I have a customer who I did a sod job for a couple weeks ago, about 550 sq ft around her newly installed above ground pool. She was so excited when we got done she asked me to sod the remaining 1500 sq ft in the yard. There is a tree in the area she wants me to re-sod that has exposed roots sticking up out of the ground roughly 2-3 inches.
My question is, will I be alright to topdress the top of these roots with 3 inches of loom and then sod over it? Or will the sod not take?.......or later on down the road will it end up dying?
Smallaxe Smallaxe is offline
leave the area around the crown absolutely alone... exposed roots can also mean excessive irrigation... we see that a lot...
Originally Posted by Smallaxe View Post
How far are the exposed root from the base of the tree? how far into the dripline are we talking?? and what kind of tree is it???
leave the area around the crown absolutely alone... exposed roots can also mean excessive irrigation... we see that a lot...
The roots extend out 20-30 feet from the tree........there are about 7-8 roots exposed. There is no sprinkler system in the back yard, and they do not water the back yard at all. It's a very shady back yard and the grass grows well for no sprinkler or fertilizer. There is also alot of grass growing in between and up to the trunk of the tree. I believe it is a maple tree, I will have to double check.

I don't want to destroy any of the roots, the homeowners want to keep the tree because it shades the back of the house. I was thinking that instead of doing sod over it, we did a half moon bed around it instead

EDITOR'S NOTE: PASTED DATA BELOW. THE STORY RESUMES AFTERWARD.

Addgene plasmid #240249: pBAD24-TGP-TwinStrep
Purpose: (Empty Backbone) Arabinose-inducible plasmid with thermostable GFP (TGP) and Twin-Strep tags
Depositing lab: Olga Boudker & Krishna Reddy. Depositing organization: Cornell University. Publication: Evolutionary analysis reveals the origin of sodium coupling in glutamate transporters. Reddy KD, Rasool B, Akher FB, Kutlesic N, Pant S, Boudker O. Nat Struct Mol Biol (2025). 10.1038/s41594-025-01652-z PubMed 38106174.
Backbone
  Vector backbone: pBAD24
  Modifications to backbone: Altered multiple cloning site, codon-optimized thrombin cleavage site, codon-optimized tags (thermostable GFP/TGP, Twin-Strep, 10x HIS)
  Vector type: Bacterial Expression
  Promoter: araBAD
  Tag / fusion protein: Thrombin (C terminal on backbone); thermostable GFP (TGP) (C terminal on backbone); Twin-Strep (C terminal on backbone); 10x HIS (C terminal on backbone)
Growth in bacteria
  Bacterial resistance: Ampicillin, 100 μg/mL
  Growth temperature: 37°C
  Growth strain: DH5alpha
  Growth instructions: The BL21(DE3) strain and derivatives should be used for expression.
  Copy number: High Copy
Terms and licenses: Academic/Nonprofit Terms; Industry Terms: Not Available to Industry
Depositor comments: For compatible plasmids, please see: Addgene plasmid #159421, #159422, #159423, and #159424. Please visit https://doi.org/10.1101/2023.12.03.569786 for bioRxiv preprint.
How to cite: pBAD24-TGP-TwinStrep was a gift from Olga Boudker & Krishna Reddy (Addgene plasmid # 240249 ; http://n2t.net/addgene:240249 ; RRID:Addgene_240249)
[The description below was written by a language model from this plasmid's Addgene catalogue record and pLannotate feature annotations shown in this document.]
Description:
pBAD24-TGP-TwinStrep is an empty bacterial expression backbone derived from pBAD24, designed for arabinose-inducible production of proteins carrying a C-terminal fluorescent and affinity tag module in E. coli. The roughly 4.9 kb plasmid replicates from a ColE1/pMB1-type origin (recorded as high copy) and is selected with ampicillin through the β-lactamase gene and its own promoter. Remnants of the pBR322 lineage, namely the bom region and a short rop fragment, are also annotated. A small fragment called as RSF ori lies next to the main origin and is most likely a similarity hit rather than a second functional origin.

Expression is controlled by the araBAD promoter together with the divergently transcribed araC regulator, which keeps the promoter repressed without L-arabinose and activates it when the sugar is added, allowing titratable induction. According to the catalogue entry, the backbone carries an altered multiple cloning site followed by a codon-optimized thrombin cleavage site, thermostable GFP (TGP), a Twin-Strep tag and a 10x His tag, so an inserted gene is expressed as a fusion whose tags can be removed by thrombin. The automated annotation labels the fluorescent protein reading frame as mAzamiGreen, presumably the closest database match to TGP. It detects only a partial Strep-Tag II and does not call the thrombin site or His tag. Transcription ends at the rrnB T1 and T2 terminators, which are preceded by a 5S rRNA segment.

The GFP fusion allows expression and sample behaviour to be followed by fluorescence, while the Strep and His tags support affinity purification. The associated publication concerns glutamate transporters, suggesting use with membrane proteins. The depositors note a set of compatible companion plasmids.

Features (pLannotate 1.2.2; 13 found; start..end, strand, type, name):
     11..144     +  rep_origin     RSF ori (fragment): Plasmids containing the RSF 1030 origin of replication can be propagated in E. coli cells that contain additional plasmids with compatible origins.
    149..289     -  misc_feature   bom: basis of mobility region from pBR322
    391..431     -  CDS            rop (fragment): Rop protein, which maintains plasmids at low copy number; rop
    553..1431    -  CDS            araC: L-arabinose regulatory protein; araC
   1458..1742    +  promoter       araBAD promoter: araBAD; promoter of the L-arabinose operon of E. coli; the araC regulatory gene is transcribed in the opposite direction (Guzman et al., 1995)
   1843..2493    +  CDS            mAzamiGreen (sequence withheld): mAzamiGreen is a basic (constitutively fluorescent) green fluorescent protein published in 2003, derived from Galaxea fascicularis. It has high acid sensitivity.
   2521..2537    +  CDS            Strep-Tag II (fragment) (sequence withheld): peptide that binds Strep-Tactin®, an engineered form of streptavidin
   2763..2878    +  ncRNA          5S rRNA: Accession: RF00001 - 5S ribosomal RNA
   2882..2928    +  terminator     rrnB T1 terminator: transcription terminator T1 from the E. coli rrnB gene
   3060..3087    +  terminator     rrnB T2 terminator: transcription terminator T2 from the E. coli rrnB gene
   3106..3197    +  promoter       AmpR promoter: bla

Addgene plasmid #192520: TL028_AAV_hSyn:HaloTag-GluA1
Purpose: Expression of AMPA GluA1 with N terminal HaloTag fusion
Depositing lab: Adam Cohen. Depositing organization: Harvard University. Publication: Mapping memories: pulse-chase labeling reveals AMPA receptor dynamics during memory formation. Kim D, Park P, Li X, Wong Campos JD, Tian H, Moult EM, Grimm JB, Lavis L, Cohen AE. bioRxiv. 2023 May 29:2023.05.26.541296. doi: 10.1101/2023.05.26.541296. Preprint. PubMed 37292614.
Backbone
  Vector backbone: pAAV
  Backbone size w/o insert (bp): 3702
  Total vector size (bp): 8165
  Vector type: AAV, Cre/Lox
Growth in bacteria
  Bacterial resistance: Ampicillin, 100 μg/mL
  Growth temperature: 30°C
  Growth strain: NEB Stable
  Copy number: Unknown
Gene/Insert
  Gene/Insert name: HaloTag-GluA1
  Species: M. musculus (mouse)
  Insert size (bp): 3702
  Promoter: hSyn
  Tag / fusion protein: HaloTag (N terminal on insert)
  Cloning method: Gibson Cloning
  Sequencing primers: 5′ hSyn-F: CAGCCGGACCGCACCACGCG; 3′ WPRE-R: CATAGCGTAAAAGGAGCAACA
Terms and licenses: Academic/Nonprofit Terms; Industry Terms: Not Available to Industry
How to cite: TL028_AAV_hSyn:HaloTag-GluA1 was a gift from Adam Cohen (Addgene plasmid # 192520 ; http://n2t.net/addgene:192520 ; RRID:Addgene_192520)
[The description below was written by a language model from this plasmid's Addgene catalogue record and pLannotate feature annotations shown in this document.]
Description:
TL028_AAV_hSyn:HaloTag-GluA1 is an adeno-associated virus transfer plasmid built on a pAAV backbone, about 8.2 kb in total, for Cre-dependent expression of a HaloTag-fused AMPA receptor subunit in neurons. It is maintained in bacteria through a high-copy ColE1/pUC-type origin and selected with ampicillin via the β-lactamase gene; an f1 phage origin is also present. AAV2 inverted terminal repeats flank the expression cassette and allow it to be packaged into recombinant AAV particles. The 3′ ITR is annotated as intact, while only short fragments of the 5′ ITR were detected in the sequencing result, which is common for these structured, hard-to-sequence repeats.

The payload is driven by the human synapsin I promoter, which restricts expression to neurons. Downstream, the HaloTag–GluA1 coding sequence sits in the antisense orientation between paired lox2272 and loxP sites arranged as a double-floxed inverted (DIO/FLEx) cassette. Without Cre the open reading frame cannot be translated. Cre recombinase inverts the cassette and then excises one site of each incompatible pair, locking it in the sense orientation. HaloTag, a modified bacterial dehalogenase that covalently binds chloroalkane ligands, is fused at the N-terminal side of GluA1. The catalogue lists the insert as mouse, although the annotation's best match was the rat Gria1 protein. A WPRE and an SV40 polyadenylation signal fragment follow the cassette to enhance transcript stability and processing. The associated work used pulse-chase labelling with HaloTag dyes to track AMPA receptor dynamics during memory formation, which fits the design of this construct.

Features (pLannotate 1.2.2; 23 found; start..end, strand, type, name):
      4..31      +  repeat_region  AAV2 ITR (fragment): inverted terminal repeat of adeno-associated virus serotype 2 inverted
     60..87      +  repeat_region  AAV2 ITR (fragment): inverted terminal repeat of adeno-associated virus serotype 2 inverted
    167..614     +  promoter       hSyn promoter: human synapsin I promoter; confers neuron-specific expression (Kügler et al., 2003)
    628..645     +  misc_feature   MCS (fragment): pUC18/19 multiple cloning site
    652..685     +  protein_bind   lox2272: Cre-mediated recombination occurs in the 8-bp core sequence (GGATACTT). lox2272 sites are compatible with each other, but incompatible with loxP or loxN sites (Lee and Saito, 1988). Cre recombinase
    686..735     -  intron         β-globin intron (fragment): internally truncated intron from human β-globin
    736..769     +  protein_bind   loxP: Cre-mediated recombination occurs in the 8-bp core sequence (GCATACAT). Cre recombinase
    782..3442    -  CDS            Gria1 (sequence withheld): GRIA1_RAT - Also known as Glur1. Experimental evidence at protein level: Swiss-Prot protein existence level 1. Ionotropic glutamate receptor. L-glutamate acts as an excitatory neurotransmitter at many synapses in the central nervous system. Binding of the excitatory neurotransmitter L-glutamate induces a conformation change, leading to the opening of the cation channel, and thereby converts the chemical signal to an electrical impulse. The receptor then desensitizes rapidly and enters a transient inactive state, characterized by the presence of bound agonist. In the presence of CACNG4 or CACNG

And remember, sod does not do well in shade--it seldom successfully adapts from growing in full sun to surviving in the shade. If the turf is thin--chances are it is due to shade. Plant a shade-loving ground cover. Don't guarantee sod in shade, ever.
Good suggestions above. Tree roots need air--particularly in the area near the trunk. Dense clay soil would not be good because air cannot penetrate easily nor can carbon dioxide waste dissipate. Sandy soil with high organic matter would probably be OK, if not too thick. It might be wise to construct a tree ring and add shredded bark or mulch. Not recommended, but you can use a saw or ax to remove any particularly offending root.--just make sure the tree doesn't fall over.

And remember, sod does not do well in shade--it seldom successfully adapts from growing in full sun to surviving in the shade. If the turf is thin--chances are it is due to shade. Plant a shade-loving ground cover. Don't guarantee sod in shade, ever.
Thanks Riggle, I told her if we planted it I would not be able to guarantee it. The tree is very well established, and I see no obvious signs of decay or disease, so I'm not worried about it falling over. However, I don't want to be responsible for cutting the roots and then have the tree die. I think I will just make the half moon bed and then do bark mulch around it. That should get me far enough away from the tree where I can topdress and sod and not have to worry about too many roots. I will recommend to the homeowner trimming the tree to let a little more sunlight in for the sod.